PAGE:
Property rights are often referred to as a bundle of sticks. The bundle of sticks image is helpful because property can be sold outright, conveyed for a particular purpose, or leased. Each transaction carries with it a certain set of rights and obligations. Thus, each conveyance of property can be thought of as transferring a bundle of sticks. Buying property outright vests the owner with the entire bundle of sticks: including but not limited to the right to exclude others, the right to transference, the right to use, the right to mortgage, etc. Those that lease their apartment or home have only some of these rights. This starting point is helpful for personal injury law because what is common for owners and renters is their right to reasonable use and enjoyment.
Private nuisance occurs when there is a substantial, unreasonable interference with another’s use or enjoyment of property. Property owners cannot use their property in a manner that interferes with another’s right to use their property. An isolated interference, or minor inconvenience is not enough to constitute a private nuisance.
The interference must be substantial. Hypersensitive plaintiffs, or plaintiffs using their property in a specialized way may not be able to establish a substantial interference. The interference must be offensive, inconvenient, or annoying to an average person in the community.
Illegal activity, noise pollution, light pollution, water pollution, noxious odors, fences, and constant barking all may rise to the level of a private nuisance. Whatever the type of nuisance, it must be unreasonable. Generally, the severity of the injury must outweigh the utility of the defendant’s conduct. Courts may evaluate the character of the neighborhood, land values, and whether the defendant has alternative course of conduct. Determining whether a nuisance exists may require the court to balance the competing interests of litigating landowners.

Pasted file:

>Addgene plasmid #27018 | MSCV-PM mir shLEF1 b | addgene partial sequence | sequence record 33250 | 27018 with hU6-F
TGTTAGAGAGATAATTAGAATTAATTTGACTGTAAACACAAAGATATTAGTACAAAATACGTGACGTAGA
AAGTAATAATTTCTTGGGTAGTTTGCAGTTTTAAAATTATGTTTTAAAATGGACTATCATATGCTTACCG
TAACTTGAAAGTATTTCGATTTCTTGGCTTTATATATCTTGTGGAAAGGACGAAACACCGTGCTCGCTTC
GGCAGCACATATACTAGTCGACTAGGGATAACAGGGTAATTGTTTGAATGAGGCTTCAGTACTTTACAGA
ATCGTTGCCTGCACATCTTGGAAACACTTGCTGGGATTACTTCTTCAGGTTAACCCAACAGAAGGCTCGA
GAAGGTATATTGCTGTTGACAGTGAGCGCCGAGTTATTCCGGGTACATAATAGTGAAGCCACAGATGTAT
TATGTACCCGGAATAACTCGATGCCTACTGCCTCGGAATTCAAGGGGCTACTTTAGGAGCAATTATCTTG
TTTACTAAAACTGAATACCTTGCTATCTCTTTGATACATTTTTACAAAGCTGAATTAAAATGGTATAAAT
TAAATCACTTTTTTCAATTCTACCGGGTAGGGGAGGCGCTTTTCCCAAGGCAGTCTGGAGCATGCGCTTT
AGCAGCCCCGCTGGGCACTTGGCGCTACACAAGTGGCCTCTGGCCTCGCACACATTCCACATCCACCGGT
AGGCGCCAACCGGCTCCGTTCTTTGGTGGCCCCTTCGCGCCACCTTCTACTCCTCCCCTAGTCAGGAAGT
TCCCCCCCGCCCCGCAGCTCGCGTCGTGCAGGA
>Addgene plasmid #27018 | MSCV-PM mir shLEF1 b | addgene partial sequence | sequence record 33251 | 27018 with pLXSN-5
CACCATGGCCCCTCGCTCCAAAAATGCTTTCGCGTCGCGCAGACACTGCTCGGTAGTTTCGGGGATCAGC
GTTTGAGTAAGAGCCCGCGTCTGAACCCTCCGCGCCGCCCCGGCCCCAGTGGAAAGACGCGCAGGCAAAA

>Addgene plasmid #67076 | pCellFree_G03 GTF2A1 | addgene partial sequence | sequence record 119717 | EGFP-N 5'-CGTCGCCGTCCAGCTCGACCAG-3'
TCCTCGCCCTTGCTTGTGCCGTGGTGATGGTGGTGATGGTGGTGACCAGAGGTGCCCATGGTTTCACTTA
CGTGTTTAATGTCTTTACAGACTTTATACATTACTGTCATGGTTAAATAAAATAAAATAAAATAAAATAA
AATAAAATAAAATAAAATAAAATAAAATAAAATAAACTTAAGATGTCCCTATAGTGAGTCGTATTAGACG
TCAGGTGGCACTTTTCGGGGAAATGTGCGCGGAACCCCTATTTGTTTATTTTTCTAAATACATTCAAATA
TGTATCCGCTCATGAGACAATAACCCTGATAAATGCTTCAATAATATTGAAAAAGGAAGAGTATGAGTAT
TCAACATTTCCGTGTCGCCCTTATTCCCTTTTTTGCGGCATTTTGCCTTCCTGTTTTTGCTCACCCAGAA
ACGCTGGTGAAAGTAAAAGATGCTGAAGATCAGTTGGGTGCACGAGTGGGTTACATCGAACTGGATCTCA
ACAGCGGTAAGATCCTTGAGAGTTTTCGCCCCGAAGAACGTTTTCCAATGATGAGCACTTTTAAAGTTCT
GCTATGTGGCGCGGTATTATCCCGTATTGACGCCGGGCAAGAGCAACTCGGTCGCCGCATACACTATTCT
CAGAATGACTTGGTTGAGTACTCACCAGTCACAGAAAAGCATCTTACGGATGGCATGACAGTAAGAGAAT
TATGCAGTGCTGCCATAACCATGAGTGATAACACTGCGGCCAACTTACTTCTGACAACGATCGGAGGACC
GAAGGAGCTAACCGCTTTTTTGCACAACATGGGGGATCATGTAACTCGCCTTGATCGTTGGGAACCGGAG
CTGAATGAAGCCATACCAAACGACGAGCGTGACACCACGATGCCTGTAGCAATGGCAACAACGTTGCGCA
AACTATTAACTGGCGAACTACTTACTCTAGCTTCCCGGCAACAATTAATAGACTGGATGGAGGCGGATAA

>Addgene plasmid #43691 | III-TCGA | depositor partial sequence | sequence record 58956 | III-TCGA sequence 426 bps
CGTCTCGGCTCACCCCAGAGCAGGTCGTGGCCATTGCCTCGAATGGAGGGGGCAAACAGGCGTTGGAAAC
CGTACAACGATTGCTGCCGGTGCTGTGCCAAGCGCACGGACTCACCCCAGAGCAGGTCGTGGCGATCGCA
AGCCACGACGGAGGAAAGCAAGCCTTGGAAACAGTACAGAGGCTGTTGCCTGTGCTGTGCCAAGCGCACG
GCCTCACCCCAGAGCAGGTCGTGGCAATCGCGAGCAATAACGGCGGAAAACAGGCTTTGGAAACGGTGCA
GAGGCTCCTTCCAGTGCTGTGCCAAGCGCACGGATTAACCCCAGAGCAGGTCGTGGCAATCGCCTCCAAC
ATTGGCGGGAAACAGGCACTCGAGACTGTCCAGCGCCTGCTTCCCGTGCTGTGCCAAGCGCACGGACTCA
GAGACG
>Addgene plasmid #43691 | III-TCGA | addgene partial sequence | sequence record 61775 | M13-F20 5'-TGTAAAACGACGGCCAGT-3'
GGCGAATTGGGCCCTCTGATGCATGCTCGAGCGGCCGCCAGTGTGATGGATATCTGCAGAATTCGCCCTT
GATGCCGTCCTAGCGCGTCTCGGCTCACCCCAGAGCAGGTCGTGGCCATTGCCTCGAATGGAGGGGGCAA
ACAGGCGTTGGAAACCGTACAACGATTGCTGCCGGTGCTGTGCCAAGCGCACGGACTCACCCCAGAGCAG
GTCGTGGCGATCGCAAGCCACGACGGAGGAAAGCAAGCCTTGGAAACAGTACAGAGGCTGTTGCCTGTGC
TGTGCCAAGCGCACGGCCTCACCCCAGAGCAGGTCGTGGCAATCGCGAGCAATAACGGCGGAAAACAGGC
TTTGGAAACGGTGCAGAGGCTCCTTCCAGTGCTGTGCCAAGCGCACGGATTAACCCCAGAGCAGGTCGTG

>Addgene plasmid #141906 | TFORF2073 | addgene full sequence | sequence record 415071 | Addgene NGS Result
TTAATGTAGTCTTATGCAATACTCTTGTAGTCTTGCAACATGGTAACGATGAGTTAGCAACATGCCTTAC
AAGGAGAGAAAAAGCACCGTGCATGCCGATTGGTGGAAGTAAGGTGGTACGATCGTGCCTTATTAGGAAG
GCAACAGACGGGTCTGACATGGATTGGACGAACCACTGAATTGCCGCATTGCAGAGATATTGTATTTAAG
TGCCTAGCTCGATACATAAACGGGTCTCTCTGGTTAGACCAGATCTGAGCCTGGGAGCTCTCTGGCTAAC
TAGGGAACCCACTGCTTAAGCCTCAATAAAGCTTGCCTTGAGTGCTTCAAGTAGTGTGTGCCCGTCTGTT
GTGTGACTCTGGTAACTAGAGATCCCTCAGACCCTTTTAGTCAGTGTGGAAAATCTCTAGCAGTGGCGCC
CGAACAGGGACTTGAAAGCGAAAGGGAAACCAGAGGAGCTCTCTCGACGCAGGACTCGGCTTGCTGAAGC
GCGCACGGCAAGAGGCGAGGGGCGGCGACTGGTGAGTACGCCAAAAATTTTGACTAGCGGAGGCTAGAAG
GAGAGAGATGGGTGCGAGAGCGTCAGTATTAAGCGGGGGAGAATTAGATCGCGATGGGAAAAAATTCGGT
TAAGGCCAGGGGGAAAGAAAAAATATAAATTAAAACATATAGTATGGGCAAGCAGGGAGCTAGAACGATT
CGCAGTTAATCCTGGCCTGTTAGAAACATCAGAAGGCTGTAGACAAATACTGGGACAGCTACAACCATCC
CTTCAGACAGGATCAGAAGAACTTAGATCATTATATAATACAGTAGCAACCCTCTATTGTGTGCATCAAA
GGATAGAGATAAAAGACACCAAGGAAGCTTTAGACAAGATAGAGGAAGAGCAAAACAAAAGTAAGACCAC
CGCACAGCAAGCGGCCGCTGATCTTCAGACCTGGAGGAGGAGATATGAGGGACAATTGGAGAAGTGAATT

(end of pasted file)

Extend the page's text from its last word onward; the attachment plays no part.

Florida’s nuisance statute is codified at § 60.05. The statute allows landowners to file for a permanent injunction, or a “temporary injunction without bond on proper proof being made.” A word of caution to vexatious litigants, if “the court finds that there was no reasonable ground for the action, the costs shall be taxed against the citizen.” For successful plaintiffs, “if the existence of a nuisance is shown, the court shall issue a permanent injunction and order the costs to be paid by the persons establishing or maintaining the nuisance and shall adjudge that the costs are a lien on all personal property found in the place of the nuisance and on the failure of the property to bring enough to pay the costs, then on the real estate occupied by the nuisance.”
Nuisance actions are different than trespass actions. Trespass to land is an interference with a landowner’s exclusive possession by physical invasion of the land. Whether you own or rent, you have the right to invite or exclude others from your property. A nuisance to land is not a physical invasion, but an interference with your use and enjoyment of the property.
Neighborhoods subject to homeowner’s associations, apartment complexes, and condominiums require residents to abide by certain rules and regulations. If you live in such a community, as a matter of course your first step in abating a nuisance should be contacting the HOA, landlord, or condominium association. The oversight and authority vested in these bodies can remedy most neighborhood disputes.
However, if you live in a community that is not subject to an HOA or other such association, your only recourse against an interfering neighbor may be the courts. As the nuisance continues, keep detailed records. Even if a temporary injunction is issued, permanently enjoining the nuisance will require some level of evidence to prevail.
If you or your family are living in discomfort because of a neighbor’s noise, obstruction, or other such disturbance, contact Bryan W. Crews today. Bryan W. Crews is your Orlando personal injury attorney.